Interview with Jay Yadav
1.Please explain your technology and why it is innovative.
In the past 20 years, the number of reported heart failure cases in the United States has almost tripled, as the number of fatal coronary deaths has been cut in half leaving more patients alive but with damaged heart muscle. Heart failure is the most common cause of hospitalization and the largest single item in the Medicare budget. There is a great need for proactive management of heart failure patients so they do not require such frequent and potentially life-threatening hospitalizations. Measuring intracardiac pressure is critical to managing heart failure, just as measuring blood glucose levels is critical to managing diabetes.The most common method of measuring intracardiac pressure is right heart, or Swan-Ganz catheterization, an inpatient procedure in which a hollow tube is snaked through the heart and into the pulmonary artery. While effective, this is a very invasive procedure that cannot monitor pressure on an ongoing, chronic basis, which is definitely needed as the number of survivors leaving hospitals increases. To address this issue and develop a device that could provide data continually, we combined technology developed by the MIT Media Lab and very small wireless sensor technology – originally developed for jet engines – at Georgia Tech. The result is a hermetically sealed device with nano-scale features that can measure pressure inside the human body and transmit a RF signal that can be interpreted by a patient’s doctors. This technology requires no wires or batteries. It is significantly smaller than a dime and is simple and fast to implant.We are conducting a large, randomized trial at 75 of the leading heart failure centers around the country to prove that having daily pulmonary artery pressure measurements will allow doctors to reduce the number of hospitalizations in heart failure patients. Additionally, we have been commercially marketing the device since 2007 as a method of monitoring stent grafts for leaks in patients with aortic aneurisms. The success of that application has led to the development of our second-generation device, which we are currently testing.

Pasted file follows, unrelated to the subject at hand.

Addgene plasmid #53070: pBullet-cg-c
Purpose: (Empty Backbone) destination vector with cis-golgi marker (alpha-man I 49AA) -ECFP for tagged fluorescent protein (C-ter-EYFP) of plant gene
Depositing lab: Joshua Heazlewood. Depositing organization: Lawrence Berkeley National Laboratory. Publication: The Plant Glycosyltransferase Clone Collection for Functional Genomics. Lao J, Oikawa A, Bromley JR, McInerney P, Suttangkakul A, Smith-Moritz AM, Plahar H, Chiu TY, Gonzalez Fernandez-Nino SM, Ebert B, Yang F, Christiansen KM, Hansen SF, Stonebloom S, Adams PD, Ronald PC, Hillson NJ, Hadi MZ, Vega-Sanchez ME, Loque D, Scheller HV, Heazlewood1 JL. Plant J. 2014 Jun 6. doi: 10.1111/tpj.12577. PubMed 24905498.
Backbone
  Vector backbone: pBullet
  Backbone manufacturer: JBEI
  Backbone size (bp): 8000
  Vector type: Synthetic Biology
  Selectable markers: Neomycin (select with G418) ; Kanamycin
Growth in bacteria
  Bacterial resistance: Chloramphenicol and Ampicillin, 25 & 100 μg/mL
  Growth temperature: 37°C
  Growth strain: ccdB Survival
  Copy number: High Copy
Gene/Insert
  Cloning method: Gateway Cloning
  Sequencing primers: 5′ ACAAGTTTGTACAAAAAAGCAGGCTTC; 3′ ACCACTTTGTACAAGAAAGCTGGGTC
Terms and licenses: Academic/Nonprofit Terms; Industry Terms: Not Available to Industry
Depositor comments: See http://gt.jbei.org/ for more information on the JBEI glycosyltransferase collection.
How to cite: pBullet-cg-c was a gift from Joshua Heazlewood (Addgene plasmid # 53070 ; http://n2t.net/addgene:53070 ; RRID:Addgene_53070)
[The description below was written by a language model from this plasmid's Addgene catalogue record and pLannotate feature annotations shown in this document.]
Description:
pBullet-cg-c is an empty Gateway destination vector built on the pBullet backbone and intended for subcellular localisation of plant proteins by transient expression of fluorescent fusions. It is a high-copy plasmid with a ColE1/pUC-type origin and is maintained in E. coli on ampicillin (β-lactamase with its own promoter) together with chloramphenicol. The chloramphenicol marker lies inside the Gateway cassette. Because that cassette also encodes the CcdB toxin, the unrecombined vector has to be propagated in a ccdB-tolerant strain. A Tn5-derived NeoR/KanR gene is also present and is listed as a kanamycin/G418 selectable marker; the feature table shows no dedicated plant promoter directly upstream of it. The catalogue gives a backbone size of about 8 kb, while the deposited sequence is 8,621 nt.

2.What are the next steps for this technology?
We chose to start with intracardiac pressure because we saw the most immediate need in that area. However, the potential applications for this technology extend to multiple areas and we are branching out into orthopedics, spine and neurosurgery. As an example, we are currently working on a device that will measure the relative motion of spinal fusion implants, alerting physicians to incomplete fusion so timely corrective action can be taken. This “smart cage” would provide dynamic, real-time information that is more accurate than previous inpatient methods, such as flexion-extension X-ray. We can also measure increased pressure inside the brain in trauma and stroke patients. We look forward to announcing other similar applications soon.
3.Why is Atlanta an ideal location for a company like CardioMEMS?
We chose Atlanta primarily due to Georgia Tech and the Advanced Technology Development Center. Additionally, we have had tremendous support from other local universities and hospitals. The Piedmont Heart Institute, St. Joseph’s, Emory and Kennestone Hospital have been especially helpful as we’ve developed this technology and brought it to market.
Additionally, the transportation options in Atlanta make it a great place to do business. The airport ensures we can easily get to customers regardless of location.
4.What advice would you give to someone starting a medical device company similar to CardioMEMS?
I have five pieces of advice regarding that question:
First, where most companies make their biggest misstep is by taking an interesting technology and trying to find a problem to fix. The correct approach is to identify a real problem and then find the solution. Also, look for the simplest solution. If you can use an old – and already accepted – technology, it is usually better. As an example, if I could have solved the intracardiac pressure issue using a device with wires and leads, I would have.
Second, make sure a clinical paradigm exists. Ultimately, doctors have to believe that your solution is the right way to accomplish the goal. As an example, it is a given that the best way to measure pressure is from within the heart or other relevant organ. The CardioMEMS solution just allows that process to take place at the patient’s home rather than in the hospital.
Third, pay close attention to regulatory pathways. Few industries are regulated as heavily as medical devices. This is the reason we started with stent graft monitoring in aortic aneurysms. Once we were able to show success in this application, it was much easier to take it to the next level.
Fourth, know the reimbursement landscape. We would have not moved forward if a reimbursement pathway, a DRG category, was not already in place.
And fifth, make sure the problem you are addressing is of significant concern to patients and doctors and represents a large market. You will not be able to raise funding to address a problem that is clinically important but represents a small market; for example, better ways of measuring intracranial pressure in children are sorely needed but given the market size, it would not be feasible to get funding for a company doing only that. We are tackling this problem now as an additional project piggybacking on heart failure.
5.What do you personally enjoy about living in Atlanta? Do you have any hobbies or special interests?
I have four kids, all of whom love to play tennis. The weather and environment make it ideal for that sport and other family-related activities.